The HPV vaccine has been amazingly successful in reducing cases of cervical cancer. Researchers in the UK recently reported that there are 87% fewer cervical cancers among women who were part of the first mass vaccination program against human papillomavirus (HPV), compared to women of previous generations. A vaccine success story!
Initially the vaccine Cervarix was administered in the HPV vaccination program, which started in 2008 in England. The Cervarix vaccine is effective against HPV 16 and 18, the strains which are responsible for 70% to 80% of all cervical cancers. In 2012 they switched to the HPV vaccine Gardasil, which is effective against two additional HPV types - HPV 6 and 11.
Researchers looked at the incidence of both cervical cancer and noninvasive cervical carcinoma (grade 3 cervical intraepithelial neoplasia or CIN3, which frequently progresses to cancer) in England between January 2006 and June 2019.
They found that girls who received the vaccine between 12 to 13 years of age had a cervical cancer rate 87% lower than expected in a nonvaccinated population, and the rate of noninvasive cervical carcinoma (CIN3) was 97% lower than expected. Those who were vaccinated between the ages of 14 and 16 years had a 62% reduction in cervical cancer and 75% for CIN3. Those vaccinated between the ages of 16 and 18 years had a 34% reduction in cervical cancer and 39% in CIN3.
The authors point out that this is still a developing story - that since the women are still relatively young, we don't know the full impact of the HPV vaccination on cervical cancer rates. But they expect it to be impressive over time.
Excerpts from Medscape: Success of HPV Vaccination: 'Dramatic' Reduction in Cervical Cancer
New data from England show the success of the national program for vaccinating girls against human papillomavirus (HPV) to prevent cervical cancer.
Among young women who received the HPV vaccine when they were 12 or 13 years old (before their sexual debut), cervical cancer rates are 87% lower than among previous nonvaccinated generations.
"It's been incredible to see the impact of HPV vaccination, and now we can prove it prevented hundreds of women from developing cancer in England," senior author Peter Sasieni, MD, King's College London, London, United Kingdom, said in a statement. "To see the real-life impact of the vaccine has been truly rewarding," he added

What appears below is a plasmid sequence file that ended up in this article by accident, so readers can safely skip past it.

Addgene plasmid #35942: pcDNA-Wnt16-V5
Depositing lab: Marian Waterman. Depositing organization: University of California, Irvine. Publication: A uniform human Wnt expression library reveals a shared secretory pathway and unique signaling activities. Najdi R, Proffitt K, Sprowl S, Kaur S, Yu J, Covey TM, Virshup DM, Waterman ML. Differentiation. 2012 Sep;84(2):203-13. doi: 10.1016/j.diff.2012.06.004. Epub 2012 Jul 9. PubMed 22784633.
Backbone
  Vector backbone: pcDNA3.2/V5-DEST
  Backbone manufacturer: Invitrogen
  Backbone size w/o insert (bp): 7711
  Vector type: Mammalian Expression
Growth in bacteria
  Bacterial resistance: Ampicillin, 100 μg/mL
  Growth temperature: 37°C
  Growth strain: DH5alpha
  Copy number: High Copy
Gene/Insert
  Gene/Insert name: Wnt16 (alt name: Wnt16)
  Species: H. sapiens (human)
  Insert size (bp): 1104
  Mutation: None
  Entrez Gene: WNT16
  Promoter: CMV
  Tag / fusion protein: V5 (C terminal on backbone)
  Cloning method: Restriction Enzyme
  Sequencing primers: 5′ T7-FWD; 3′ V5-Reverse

Approached for comment on the new study, Maurice Markman, MD, president, Medicine and Science Cancer Treatment Centers of America, noted that the results of the English study are very similar to those of a Swedish study of the quadrivalent vaccine alone.
"I can only emphasize the critical importance of all parents to see that their children who are eligible for the vaccine receive it. This is a cancer prevention strategy that is unbelievably, remarkably effective and safe," Markman added.
The national HPV vaccination program in England began in 2008. Initially, the bivalent Cervarix vaccine against HPV 16 and 18 was used. HPV 16 and 18 are responsible for 70% to 80% of all cervical cancers in England, the researchers note in their article. In 2012, the program switched to the quadrivalent HPV vaccine (Gardasil), which is effective against two additional HPV types, HPV 6 and 11. Those strains cause genital warts.
Among the cohort eligible for vaccination at 12 to 13 years of age, 89% received at least one dose of the HPV vaccine; 85% received three shots and were fully vaccinated. Among these persons, the rate of cervical cancer was 87% lower than expected in a nonvaccinated population, and the rate of CIN3 was 97% lower than expected.
For the cohort that was eligible to be vaccinated between the ages of 14 and 16 years, the corresponding reductions were 62% for cervical cancer and 75% for CIN3. For the cohort eligible for vaccination between the ages of 16 and 18 years (of whom 60% had received at least one dose and 45% were fully vaccinated), the corresponding reduction were 34% for cervical cancer and 39% for CIN3.